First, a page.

Research Project: Novel Functions and Biomarkers for Vitamins and Minerals

Location: Obesity and Metabolism Research

Title: Vitamin B12 deficiency

Author
item Green, Ralph - Uc Davis Medical Center
item Allen, Lindsay
item Bjorke-monsen, Anne-lise - University Of Bergen
item Brito, Alex - University Of California
item Gueant, Jean-louis - Nancy-Universite
item Miller, Joshua - Rutgers University
item Molly, Anne - Trinity College
item Nexo, Ebba - Aarhus University
item Stabler, Sally - University Of Colorado
item Toh, Ban-hock - Monash University
item Ueland, Per - University Of Bergen
item Yajnik, Chittaranjan - King Edward Memorial Hospital

Submitted to: Nature Review Disease Primers
Publication Type: Review Article
Publication Acceptance Date: 5/17/2017
Publication Date: 6/29/2017
Citation: Green, R., Allen, L.H., Bjorke-Monsen, A., Brito, A., Gueant, J., Miller, J.W., Molly, A.M., Nexo, E., Stabler, S., Toh, B., Ueland, P.M., Yajnik, C. 2017. Vitamin B12 deficiency. Nature Review Disease Primers. doi: 10.1038/nrdp.2017.40.

Interpretive Summary: Vitamin B12 (B12; also known as cobalamin) is a B vitamin that has an important role in cellular metabolism, especially in DNA synthesis, methylation and mitochondrial metabolism. Clinical B12 deficiency with classic anemia and neurological problems is relatively uncommon. However, subclinical deficiency (without clinical symptoms) affects between 2.5% and 26% of the general population depending on the definition used, although the clinical relevance is unclear. B12 deficiency can affect individuals at all ages, but most particularly elderly individuals. Infants, children, adolescents and women of reproductive age are also at high risk of deficiency in populations where dietary intake of B12-containing animal-derived foods is low. Deficiency is caused by either inadequate intake, inadequate absorption from food or malabsorption due to intestinal problems. Disruption of B12 transport in the blood, or impaired cellular uptake or metabolism causes an intracellular deficiency. Diagnostic biomarkers for B12 status include decreased levels of circulating total B12 and transcobalamin-bound B12, and abnormally increased levels of homocysteine and methylmalonic acid. However, the exact cut-offs to classify clinical and subclinical deficiency remain debated. Treatment of deficiency depends on B12 supplementation, either via high oral doses or injections. This Primer describes the current knowledge surrounding B12 deficiency, and highlights improvements in diagnostic methods as well as shifting concepts about the prevalence, causes and manifestations of B12 deficiency.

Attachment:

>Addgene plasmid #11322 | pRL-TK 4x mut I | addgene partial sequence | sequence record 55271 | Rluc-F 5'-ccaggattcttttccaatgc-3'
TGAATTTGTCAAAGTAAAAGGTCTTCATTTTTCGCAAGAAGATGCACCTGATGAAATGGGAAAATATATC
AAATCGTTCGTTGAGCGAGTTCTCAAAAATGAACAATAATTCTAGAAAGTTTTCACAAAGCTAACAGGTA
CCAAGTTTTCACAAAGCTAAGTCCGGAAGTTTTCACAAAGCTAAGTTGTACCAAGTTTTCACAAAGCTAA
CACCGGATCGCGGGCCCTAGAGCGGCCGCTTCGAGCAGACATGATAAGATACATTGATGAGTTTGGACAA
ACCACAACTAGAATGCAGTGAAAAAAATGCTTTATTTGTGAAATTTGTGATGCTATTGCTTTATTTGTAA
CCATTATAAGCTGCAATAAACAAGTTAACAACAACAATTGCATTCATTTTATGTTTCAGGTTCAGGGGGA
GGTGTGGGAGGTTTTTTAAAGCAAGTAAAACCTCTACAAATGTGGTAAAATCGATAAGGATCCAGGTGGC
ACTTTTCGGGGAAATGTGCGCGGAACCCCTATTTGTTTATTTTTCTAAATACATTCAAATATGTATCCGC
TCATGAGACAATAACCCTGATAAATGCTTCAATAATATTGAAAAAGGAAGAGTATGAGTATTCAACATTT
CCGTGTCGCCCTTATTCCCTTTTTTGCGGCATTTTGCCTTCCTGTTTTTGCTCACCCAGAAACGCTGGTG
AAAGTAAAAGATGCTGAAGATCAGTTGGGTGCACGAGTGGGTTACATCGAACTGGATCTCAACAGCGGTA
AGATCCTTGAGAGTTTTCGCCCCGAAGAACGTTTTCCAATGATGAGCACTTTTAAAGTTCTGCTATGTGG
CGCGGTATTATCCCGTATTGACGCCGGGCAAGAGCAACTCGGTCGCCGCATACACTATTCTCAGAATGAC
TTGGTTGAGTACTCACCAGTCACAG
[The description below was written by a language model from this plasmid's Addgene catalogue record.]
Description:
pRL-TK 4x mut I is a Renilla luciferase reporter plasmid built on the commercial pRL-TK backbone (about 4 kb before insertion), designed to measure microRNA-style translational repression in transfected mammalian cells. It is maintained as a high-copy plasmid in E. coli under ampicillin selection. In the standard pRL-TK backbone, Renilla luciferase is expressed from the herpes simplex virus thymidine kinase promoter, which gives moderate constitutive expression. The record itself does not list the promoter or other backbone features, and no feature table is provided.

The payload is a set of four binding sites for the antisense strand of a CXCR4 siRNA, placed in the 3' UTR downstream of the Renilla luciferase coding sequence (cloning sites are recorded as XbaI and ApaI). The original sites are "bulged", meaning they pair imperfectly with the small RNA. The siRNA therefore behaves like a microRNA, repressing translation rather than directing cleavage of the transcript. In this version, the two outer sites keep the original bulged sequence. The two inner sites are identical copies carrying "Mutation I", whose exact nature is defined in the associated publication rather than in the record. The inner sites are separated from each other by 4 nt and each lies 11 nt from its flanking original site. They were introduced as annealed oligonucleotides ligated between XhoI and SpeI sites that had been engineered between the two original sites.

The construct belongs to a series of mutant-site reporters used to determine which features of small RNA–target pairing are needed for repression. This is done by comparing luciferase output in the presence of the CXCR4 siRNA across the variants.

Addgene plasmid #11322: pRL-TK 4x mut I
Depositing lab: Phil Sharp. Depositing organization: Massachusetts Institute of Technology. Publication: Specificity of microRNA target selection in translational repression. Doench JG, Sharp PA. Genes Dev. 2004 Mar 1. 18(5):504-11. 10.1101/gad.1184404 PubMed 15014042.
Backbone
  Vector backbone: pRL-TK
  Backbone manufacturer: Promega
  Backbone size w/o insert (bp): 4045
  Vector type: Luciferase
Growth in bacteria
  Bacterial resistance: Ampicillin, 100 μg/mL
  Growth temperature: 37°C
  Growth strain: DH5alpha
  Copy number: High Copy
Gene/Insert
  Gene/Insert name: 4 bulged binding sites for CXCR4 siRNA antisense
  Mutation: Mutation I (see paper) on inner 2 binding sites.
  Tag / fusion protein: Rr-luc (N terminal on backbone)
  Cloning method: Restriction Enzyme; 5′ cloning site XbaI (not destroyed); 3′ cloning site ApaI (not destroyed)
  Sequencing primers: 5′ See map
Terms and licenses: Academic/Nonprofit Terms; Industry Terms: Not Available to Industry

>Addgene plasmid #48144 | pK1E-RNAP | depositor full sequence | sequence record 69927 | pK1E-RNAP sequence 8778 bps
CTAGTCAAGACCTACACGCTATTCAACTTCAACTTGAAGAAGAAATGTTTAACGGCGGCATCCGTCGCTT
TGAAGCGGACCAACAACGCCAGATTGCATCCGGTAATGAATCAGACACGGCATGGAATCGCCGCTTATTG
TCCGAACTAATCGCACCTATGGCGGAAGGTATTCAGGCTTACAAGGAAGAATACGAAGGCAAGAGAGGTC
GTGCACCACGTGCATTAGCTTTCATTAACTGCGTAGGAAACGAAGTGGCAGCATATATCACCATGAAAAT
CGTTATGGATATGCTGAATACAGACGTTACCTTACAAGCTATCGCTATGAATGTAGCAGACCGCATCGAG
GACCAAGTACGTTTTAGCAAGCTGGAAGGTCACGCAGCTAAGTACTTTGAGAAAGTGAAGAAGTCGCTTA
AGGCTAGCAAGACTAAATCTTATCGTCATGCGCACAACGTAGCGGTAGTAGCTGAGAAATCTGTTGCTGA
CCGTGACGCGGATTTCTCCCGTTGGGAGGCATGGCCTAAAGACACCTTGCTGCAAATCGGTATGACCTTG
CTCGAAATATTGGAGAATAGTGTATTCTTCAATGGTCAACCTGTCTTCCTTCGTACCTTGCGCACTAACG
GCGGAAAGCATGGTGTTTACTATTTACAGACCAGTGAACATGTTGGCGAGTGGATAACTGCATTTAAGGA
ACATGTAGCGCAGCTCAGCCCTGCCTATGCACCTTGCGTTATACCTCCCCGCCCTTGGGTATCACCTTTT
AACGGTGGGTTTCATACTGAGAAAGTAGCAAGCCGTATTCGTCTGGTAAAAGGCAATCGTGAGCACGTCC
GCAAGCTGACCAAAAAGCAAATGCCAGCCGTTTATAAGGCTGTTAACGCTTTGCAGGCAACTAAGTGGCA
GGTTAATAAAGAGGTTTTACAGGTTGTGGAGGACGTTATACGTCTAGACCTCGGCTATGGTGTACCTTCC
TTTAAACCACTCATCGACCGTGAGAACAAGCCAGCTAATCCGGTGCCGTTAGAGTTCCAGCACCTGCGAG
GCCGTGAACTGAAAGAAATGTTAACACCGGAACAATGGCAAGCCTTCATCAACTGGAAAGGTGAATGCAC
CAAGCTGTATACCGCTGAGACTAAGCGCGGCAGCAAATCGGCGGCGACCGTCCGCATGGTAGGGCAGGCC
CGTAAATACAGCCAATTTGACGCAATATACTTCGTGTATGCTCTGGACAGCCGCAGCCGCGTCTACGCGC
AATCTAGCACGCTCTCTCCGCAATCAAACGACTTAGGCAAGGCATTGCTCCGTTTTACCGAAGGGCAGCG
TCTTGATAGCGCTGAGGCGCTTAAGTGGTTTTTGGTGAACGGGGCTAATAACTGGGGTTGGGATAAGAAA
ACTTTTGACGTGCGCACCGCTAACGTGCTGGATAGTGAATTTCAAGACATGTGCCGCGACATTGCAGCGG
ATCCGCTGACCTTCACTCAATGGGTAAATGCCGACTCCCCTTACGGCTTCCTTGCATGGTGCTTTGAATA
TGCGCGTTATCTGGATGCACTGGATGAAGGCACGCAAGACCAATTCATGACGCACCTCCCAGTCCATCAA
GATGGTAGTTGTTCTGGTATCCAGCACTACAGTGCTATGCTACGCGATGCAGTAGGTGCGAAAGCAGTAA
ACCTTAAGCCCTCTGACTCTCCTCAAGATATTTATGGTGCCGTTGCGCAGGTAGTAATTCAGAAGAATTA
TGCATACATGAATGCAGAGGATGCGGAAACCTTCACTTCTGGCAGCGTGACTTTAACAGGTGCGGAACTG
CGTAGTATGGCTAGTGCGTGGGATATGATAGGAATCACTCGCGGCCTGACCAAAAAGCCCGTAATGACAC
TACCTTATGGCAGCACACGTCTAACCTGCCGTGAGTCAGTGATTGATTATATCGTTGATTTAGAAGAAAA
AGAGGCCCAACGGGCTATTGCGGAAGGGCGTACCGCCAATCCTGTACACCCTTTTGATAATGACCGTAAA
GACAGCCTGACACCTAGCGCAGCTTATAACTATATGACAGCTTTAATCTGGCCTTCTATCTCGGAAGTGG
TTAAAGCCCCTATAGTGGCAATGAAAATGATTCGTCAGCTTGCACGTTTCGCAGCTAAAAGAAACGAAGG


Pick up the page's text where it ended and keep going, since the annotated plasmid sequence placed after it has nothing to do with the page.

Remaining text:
Technical Abstract: Vitamin B12 (B12; also known as cobalamin) is a B vitamin that has an important role in cellular metabolism, especially in DNA synthesis, methylation and mitochondrial metabolism. Clinical B12 deficiency with classic haematological and neurological manifestations is relatively uncommon. However, subclinical deficiency affects between 2.5% and 26% of the general population depending on the definition used, although the clinical relevance is unclear. B12 deficiency can affect individuals at all ages, but most particularly elderly individuals. Infants, children, adolescents and women of reproductive age are also at high risk of deficiency in populations where dietary intake of B12-containing animal-derived foods is restricted. Deficiency is caused by either inadequate intake, inadequate bioavailability or malabsorption. Disruption of B12 transport in the blood, or impaired cellular uptake or metabolism causes an intracellular deficiency. Diagnostic biomarkers for B12 status include decreased levels of circulating total B12 and transcobalamin-bound B12, and abnormally increased levels of homocysteine and methylmalonic acid. However, the exact cut-offs to classify clinical and subclinical deficiency remain debated. Management depends on B12 supplementation, either via high-dose oral routes or via parenteral administration. This Primer describes the current knowledge surrounding B12 deficiency, and highlights improvements in diagnostic methods as well as shifting concepts about the prevalence, causes and manifestations of B12 deficiency.